The Australian federal police commissioner, Reece Kershaw, will use a speech on Wednesday to declare decriminalising drug use “will not stop organised crime” because the revenue stream from the trade will continue to fund criminal activities.

Kershaw is expected to use an address to the National Press Club to toughen language around illicit drug use.

According to an extract of the speech, Kershaw will argue Australia has “made great strides in healthier living – more exercise, drinking less, being sun smart and giving up tobacco – yet too many are ignoring the damage that illicit drugs do to our bodies and our minds”.

“Making these drugs lawful will not stop organised crime – it will likely embolden them, make them richer and enable them to buy more guns and pay for more murders.”

The commissioner will note that a kilogram of methamphetamine is bought for about $1,800 in Myanmar and sold wholesale in Australia for between $63,000 and $150,000, while a kilogram of cocaine costs about $2,300 in Colombia and is sold domestically for between $220,000 and $450,000.

The police commissioner’s address on Wednesday is expected to focus on organised crime and future options for combatting transnational serious organised crime in the wake of Operation Ironside.

The AFP confirmed in June that more than 224 people had been charged with criminal offences, 104 firearms and weapons had been seized with almost $45m in cash courtesy of the three-year covert investigation, Operation Ironside – badged “historic” by the Morrison government.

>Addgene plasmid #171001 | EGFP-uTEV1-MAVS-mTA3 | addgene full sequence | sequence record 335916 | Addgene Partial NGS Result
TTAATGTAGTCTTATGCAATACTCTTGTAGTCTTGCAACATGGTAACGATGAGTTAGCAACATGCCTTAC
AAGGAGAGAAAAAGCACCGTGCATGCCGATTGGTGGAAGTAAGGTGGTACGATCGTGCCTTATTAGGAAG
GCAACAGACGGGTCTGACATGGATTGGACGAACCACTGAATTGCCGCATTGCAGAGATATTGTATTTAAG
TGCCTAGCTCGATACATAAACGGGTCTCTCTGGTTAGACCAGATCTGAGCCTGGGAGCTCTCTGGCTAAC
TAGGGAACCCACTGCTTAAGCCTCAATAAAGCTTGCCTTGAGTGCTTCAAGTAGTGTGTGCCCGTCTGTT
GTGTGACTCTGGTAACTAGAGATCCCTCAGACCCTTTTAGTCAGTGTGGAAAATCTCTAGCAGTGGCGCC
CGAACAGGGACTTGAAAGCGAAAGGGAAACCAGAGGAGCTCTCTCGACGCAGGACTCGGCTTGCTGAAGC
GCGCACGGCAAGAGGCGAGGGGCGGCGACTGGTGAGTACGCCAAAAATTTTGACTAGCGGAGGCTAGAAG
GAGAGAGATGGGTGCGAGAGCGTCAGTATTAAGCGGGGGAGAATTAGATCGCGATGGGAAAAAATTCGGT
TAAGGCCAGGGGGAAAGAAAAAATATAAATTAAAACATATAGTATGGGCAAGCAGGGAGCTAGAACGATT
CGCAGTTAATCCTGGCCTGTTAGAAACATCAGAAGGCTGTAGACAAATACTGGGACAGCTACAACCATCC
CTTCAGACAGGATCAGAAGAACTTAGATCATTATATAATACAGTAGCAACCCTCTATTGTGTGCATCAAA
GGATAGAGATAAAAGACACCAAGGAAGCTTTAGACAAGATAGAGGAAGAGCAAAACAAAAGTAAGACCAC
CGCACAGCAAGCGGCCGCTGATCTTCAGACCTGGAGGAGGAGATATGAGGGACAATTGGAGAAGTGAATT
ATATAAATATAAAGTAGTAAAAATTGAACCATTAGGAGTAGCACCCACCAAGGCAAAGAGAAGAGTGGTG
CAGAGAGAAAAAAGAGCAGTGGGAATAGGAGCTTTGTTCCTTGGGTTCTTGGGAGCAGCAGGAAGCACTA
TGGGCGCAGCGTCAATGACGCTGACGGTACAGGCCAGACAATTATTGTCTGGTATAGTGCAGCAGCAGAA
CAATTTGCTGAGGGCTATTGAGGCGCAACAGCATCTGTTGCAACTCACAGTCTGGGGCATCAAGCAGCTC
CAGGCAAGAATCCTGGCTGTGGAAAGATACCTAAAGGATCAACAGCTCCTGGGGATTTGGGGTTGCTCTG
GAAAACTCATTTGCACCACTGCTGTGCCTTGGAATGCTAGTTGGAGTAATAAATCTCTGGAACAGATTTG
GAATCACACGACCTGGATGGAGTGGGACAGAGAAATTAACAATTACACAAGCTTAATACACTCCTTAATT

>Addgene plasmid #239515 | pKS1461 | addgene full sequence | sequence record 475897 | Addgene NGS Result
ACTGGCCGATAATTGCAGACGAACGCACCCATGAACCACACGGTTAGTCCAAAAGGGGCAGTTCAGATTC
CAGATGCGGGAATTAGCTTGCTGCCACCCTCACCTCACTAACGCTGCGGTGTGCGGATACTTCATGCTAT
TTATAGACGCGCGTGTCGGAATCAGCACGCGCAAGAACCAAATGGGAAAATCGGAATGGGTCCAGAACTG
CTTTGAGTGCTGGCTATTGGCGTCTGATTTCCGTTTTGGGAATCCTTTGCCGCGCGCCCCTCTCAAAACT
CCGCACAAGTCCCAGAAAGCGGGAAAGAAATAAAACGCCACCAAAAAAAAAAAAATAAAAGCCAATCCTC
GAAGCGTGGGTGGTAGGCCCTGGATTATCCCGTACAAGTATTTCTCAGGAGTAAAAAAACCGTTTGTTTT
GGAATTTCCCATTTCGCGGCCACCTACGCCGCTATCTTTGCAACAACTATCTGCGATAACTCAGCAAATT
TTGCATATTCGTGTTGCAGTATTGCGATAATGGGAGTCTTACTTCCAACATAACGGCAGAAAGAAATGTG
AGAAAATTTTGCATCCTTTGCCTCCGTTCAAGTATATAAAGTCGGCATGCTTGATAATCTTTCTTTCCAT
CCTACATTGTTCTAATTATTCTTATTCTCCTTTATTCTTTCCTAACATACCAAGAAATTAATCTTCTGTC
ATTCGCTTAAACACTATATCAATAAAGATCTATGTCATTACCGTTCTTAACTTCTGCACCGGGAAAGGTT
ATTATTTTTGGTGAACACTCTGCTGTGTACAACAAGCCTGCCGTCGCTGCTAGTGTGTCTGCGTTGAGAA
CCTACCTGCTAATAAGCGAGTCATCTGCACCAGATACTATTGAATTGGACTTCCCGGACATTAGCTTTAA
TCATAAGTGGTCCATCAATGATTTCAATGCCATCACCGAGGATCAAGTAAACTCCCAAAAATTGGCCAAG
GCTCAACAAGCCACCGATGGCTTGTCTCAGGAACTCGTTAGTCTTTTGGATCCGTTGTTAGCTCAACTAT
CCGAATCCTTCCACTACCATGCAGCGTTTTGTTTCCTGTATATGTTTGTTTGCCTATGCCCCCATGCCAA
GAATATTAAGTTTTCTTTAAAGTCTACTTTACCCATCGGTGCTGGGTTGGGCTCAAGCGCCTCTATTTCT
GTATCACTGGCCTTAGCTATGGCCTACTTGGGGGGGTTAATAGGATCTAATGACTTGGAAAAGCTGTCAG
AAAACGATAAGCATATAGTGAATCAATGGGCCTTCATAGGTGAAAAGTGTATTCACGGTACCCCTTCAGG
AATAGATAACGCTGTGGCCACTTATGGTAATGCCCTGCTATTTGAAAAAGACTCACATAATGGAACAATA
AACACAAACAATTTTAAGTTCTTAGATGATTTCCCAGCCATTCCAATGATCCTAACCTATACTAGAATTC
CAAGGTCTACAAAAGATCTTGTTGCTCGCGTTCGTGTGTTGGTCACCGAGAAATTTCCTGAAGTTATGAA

To achieve the arrests in Australia and globally, the Federal Bureau of Investigation and the AFP used an encrypted messaging service to monitor the communication of organised criminals.

Kershaw’s anticipated tough rhetoric on Wednesday contrasts with the position taken by Mick Palmer, a former AFP commissioner who advocates harm minimisation.

In the wake of Operation Ironside, Palmer noted that global police stings were important, but they were unlikely to lead to significant declines in drug use.

Palmer told The Australian earlier this month: “The end result is, you’re no doubt aware, demand hasn’t gone down, price has hardly moved. Despite saying we’ve completely disrupted and corrupted the heroin market in Australia, I don’t think the signs are that we have.”

As well as law enforcement, it was important to focus on rehabilitation and harm minimisation strategies. Palmer said if conventional, tough on crime approaches were not turning the tide “why don’t we try something else that might?”.

But Kershaw will argue on Wednesday the illicit drug trade creates a revenue stream for criminals, and causes harm to people and to the environment.

“So-called party drugs are made with so many corrosive chemicals that in the countries they are made the Earth is left scorched and local waterways poisoned,” the federal police commissioner will say.

“Trees and plants are felled to extract precursors such as safrole for MDMA production or ephedrine for methamphetamine production. Waste materials used to make drugs are burned to conceal illegal activity, creating extra pollutants.”